New Delhi, May 18 (IANS) The Delhi High Court has taken significant steps towards addressing the treatment of rare diseases by forming a five-member committee responsible for implementing the National Rare Disease Policy-2021.
The committee’s mandate includes procuring and “indigenising” therapies and drugs for patients, primarily children, who suffer from these rare diseases.
The National Rare Diseases Committee will comprise members such as the Secretary of the Union Health Ministry or their nominee, the Director General of the Indian Council for Medical Research (ICMR), the Drug Controller General of India, and Dr Madhulika Kabra and Dr Nikhil Tandon from AIIMS, Delhi, as ordered by the court.
The court’s decision came in response to a batch of petitions highlighting the challenges faced by children with rare diseases.
Justice Prathiba M. Singh emphasised the need for urgent steps and close coordination between the medical community, therapy providers, and government agencies.
“Currently, the lack of centralised coordination among Centres for Excellence results in delayed availability and inadequate therapies for rare disease patients,” said Justice Singh.
The court acknowledged that despite the government’s willingness to find solutions for rare diseases, the lack of data, awareness, and availability of treatment pose significant obstacles. Additionally, exorbitant prices of drugs and therapies further hinder easy and timely access to medicines.
To ensure effective implementation of the 2021 policy and extend its benefits to patients, the court deemed it appropriate to establish the National Rare Diseases Committee.
“The committee’s responsibilities will encompass all necessary steps for policy implementation,” said Justice Singh while listing the matter for next hearing on May 29.
The petitioners, who are children suffering from various rare diseases such as Duchenne Muscular Dystrophy (DMD) and Mucopolysaccharidosis-II or MPS-II (Hunter Syndrome), sought uninterrupted and free-of-cost treatment due to the high expenses associated with their therapies.
The court highlighted that AIIMS currently has 517 enrolled DMD patients, out of which 312 can receive treatment. Moreover, 189 patients are registered for spinal muscular atrophy and 166 for lysosomal storage disorders, gaucher, MPS, and other rare diseases.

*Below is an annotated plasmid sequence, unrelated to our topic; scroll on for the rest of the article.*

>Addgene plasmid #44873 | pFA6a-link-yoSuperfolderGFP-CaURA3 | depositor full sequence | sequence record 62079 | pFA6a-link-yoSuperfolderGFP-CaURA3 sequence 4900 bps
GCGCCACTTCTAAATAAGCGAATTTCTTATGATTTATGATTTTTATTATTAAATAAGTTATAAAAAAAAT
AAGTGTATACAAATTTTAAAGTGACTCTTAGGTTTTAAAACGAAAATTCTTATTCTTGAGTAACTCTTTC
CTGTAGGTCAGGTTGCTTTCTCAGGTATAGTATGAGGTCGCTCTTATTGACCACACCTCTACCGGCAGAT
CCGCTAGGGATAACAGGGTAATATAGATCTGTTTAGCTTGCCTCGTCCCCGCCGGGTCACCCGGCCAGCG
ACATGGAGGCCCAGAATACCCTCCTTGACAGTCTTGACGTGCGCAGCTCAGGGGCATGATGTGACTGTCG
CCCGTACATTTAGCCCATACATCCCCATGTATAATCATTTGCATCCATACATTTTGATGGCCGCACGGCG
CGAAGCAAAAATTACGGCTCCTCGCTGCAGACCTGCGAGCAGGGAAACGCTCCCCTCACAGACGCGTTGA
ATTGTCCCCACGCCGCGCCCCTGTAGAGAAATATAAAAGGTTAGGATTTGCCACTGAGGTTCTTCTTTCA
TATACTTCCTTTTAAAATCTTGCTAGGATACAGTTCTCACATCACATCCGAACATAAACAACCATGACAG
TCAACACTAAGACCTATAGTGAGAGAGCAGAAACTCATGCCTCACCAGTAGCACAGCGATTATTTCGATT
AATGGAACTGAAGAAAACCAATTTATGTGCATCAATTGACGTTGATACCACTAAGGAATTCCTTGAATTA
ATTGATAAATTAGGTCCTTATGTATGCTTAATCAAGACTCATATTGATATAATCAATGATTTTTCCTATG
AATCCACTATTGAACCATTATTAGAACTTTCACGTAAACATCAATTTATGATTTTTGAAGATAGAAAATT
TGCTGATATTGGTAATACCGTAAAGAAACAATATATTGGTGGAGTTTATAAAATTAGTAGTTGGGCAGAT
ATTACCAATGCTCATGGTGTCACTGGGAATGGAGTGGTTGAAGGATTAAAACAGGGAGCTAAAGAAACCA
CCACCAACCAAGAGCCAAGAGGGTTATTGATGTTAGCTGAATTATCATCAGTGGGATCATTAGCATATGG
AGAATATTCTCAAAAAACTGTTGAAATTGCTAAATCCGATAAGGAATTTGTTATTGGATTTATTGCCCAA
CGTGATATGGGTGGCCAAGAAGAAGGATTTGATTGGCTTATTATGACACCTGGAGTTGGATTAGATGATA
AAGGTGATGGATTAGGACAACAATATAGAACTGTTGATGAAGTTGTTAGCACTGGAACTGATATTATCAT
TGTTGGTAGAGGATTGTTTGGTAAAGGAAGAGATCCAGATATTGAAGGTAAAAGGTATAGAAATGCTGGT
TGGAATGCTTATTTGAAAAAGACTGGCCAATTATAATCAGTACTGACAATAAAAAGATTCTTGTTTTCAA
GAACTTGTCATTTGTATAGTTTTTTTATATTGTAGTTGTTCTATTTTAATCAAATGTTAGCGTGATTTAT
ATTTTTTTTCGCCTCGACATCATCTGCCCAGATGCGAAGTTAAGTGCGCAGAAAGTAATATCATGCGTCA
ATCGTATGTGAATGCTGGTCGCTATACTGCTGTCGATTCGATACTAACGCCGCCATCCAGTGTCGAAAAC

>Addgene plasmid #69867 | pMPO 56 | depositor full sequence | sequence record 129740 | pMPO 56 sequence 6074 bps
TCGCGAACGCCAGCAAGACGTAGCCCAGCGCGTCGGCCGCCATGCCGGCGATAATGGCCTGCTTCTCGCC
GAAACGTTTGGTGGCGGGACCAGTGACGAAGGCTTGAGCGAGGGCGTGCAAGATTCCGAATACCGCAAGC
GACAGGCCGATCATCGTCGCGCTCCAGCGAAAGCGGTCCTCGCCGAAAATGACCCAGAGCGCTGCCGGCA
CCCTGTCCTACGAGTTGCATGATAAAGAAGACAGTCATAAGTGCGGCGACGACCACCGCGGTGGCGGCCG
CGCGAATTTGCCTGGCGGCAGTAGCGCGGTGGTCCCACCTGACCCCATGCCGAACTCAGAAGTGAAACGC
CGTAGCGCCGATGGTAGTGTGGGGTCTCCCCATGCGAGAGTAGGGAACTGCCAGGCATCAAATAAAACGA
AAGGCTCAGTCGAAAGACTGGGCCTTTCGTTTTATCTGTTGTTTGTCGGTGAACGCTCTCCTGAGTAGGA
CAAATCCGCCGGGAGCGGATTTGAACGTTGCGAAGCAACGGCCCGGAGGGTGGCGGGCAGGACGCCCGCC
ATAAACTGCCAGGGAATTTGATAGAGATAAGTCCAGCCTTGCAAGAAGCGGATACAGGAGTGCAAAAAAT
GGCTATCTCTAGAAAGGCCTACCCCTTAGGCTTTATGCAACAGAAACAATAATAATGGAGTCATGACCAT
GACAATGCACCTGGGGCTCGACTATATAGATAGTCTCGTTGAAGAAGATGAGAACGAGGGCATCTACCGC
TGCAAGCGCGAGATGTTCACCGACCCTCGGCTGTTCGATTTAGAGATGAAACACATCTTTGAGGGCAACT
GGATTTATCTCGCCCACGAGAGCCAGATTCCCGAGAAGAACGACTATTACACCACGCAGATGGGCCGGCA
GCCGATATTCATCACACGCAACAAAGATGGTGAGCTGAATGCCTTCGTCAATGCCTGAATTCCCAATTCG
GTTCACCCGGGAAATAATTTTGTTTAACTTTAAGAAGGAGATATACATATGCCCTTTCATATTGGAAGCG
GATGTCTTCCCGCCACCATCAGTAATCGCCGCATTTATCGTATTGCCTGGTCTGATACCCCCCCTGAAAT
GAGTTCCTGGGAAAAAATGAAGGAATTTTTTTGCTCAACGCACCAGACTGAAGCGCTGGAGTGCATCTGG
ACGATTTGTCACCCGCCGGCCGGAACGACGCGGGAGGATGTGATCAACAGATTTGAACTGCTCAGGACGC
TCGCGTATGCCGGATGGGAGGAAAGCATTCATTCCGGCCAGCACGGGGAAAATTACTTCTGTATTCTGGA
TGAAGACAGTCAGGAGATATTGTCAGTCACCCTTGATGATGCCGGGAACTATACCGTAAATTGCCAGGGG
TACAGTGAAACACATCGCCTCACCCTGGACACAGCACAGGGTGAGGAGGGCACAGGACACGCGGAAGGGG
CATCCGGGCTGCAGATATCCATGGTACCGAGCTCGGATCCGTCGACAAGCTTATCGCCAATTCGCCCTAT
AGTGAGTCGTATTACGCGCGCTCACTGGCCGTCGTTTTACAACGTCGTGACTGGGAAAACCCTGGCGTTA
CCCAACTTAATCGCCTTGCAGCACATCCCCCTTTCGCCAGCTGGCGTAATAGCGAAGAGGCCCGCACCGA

The newly-formed committee will address the immediate needs of petitioners whose treatment has been halted due to funding issues. It will also engage with therapy providers or manufacturers to ensure the prompt commencement of adequate treatment for these patients.
The committee’s responsibilities extend beyond immediate actions. It will periodically review the National Rare Disease Policy and recommend any necessary changes. Additionally, it has the authority to consult relevant individuals or organisations to fulfill the policy’s overall objectives.
The court directed a meeting between Hanugen Therapeutics Private Ltd, the Biotechnology Industry Research Assistance Council, and representatives of the ICMR to establish a timetable for DMD clinical trials based on approved protocols.
In previous orders, the court had instructed AIIMS to initiate treatment for eligible children with rare diseases and requested the government to provide funds for their treatment. It had also issued various directions related to rare disease treatment, including the notification of the National Health Policy for Rare Diseases and the establishment of a national consortium for research, development, and therapeutics.
The court stressed the urgency of addressing the medical condition of 40 children suffering from rare diseases and expects the AIIMS Rare Diseases Committee to act promptly in these matters.